Roadwork is just one need that could get a boost from a federal infrastructure bill. File/Staff

President-elect Joe Biden certainly will have a lot on his plate when he is sworn in come January, but it’s not premature to hope that among his first big legislative initiatives will be a long-deferred bill to help rebuild and repair the nation’s infrastructure, including roads, transit systems, dams and airports.

Not only would such an initiative produce needed jobs and economic activity in the short run, but the resulting work also would lay a foundation for the nation’s future growth. And we expect an infrastructure initiative could attract unifying, bipartisan support that the country sorely needs.

Infrastructure doesn’t just mean roads and bridges. Part of any bill’s focus should include resiliency improvements such as expanding drainage systems, modernizing the electric grid and bolstering storm defenses such as sea walls.

Charleston has critical drainage and flood prevention needs that will require a variety of funding sources, as well as transit, bike and pedestrian improvements that haven’t kept pace with growth. A federal infrastructure bill could provide a much-needed boost to those efforts.

President Donald Trump periodically has backed federal efforts to invest in the nation’s infrastructure, as have congressional Democrats, but the proposals have bogged down in politics. There also is the issue of how any ambitious infrastructure bill would fit into the federal budget and deficit picture, which has worsened substantially and will necessitate difficult choices.

Still, the basic question remains of whether the federal government, which has underwritten so much of the cost of the nation’s infrastructure, is keeping pace not only with future needs but also the cost of maintaining it.

Most say it’s not. The American Society of Civil Engineers has issued a report card on the state of the nation’s infrastructure for more than two decades. Its latest grades were mostly Ds.

Emily Feenstra, the society’s managing director of government relations and infrastructure initiatives, says the report card is designed to take an “out of sight, out of mind” issue for most Americans and make it real. A new report card will be issued in March.

“We’ve been kind of in that C-D range for some time now. It’s a reflection again that not much has changed in terms of the level of investment we have in our infrastructure,” she told us. “The fact is that it’s aging. Some of the categories are ticking down into the D-minus grade range, which we characterize as near failing. ... We’re not a Third World country, and that’s not what we’re saying, but to compete in a global economy — to thrive and attract business and provide a good quality of life — we’re not where we should be as the United States.”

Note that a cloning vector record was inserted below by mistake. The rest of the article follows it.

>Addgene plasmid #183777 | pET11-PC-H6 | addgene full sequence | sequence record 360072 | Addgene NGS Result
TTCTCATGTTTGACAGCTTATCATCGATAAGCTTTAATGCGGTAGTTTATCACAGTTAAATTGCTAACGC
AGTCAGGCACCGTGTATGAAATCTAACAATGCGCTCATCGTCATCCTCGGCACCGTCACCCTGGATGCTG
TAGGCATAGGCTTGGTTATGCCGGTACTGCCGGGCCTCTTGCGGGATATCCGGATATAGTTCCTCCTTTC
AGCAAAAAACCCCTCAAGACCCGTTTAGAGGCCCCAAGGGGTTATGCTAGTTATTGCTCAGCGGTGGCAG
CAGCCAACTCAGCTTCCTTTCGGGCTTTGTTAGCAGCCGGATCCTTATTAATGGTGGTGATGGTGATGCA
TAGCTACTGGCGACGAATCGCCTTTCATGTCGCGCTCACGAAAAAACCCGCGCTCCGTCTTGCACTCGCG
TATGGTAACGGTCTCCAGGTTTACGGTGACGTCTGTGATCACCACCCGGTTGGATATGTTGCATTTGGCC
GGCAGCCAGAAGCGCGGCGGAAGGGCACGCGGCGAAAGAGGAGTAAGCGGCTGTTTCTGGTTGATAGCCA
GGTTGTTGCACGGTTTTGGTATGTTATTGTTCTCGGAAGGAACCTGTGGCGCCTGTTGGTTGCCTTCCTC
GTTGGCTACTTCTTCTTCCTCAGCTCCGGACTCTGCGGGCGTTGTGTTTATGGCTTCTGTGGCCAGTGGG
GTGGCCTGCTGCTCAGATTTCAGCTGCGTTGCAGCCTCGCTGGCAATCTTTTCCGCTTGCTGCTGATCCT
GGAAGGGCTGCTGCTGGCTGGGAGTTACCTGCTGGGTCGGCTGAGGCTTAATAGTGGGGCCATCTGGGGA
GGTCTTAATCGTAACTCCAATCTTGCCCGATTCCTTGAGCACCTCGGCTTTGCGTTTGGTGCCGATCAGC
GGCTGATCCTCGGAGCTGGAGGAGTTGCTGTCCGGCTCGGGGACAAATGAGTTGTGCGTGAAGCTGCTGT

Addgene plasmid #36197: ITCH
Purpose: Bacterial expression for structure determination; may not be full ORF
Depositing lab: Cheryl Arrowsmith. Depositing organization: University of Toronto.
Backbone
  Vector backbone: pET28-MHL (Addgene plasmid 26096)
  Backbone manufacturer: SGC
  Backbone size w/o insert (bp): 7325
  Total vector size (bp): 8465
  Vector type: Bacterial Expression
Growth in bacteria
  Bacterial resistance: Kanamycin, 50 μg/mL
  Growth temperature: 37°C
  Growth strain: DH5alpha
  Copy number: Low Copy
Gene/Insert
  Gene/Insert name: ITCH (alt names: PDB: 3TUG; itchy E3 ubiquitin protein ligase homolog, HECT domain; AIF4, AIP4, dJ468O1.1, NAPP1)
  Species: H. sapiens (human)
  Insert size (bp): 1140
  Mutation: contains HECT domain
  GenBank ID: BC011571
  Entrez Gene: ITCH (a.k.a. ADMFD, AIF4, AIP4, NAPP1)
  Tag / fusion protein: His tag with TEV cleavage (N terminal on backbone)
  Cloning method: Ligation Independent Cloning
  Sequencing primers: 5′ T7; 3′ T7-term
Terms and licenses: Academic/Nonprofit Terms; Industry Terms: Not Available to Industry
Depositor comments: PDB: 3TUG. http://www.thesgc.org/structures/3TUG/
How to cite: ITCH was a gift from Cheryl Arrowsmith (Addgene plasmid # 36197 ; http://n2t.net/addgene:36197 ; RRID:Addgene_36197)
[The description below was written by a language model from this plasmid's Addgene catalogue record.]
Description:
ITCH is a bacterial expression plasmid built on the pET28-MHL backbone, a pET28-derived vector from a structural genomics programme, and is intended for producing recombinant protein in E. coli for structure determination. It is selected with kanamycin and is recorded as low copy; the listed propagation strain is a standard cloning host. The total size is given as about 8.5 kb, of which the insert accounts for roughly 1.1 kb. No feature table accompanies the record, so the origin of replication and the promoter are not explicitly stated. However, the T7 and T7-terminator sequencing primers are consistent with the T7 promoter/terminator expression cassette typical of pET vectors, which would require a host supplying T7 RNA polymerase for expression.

It’s not all been bad news. While the federal government has largely sat on the sidelines, state and local governments have not; 37 states, including South Carolina, have raised their gas tax since 2015, and the nation’s bridges rate one of the better grades in the report card (a C-plus). South Carolina is near the national average, with 9% of its bridges in poor condition, Ms. Feenstra says. Also, ports in South Carolina and across the nation have undergone upgrades and are doing relatively well.

For the first time, the society’s 2021 report card will rate the nation’s stormwater infrastructure, a sign of the increased awareness of this critical need. Any infrastructure bill also should provide funding and support for the belated recognition that rural areas need better internet service and speeds.

After the election was called for Mr. Biden, Charleston Mayor John Tecklenburg expressed hope that Washington will do more to help the city with its key priorities, including flooding, traffic congestion and affordable housing. Leaders in other cities surely have different priorities, which brings up another key point: Any federal infrastructure initiative should provide some flexibility to help state and local governments work on what they see as their biggest needs. Congress and the White House should welcome this opportunity to work together on such a worthwhile bill.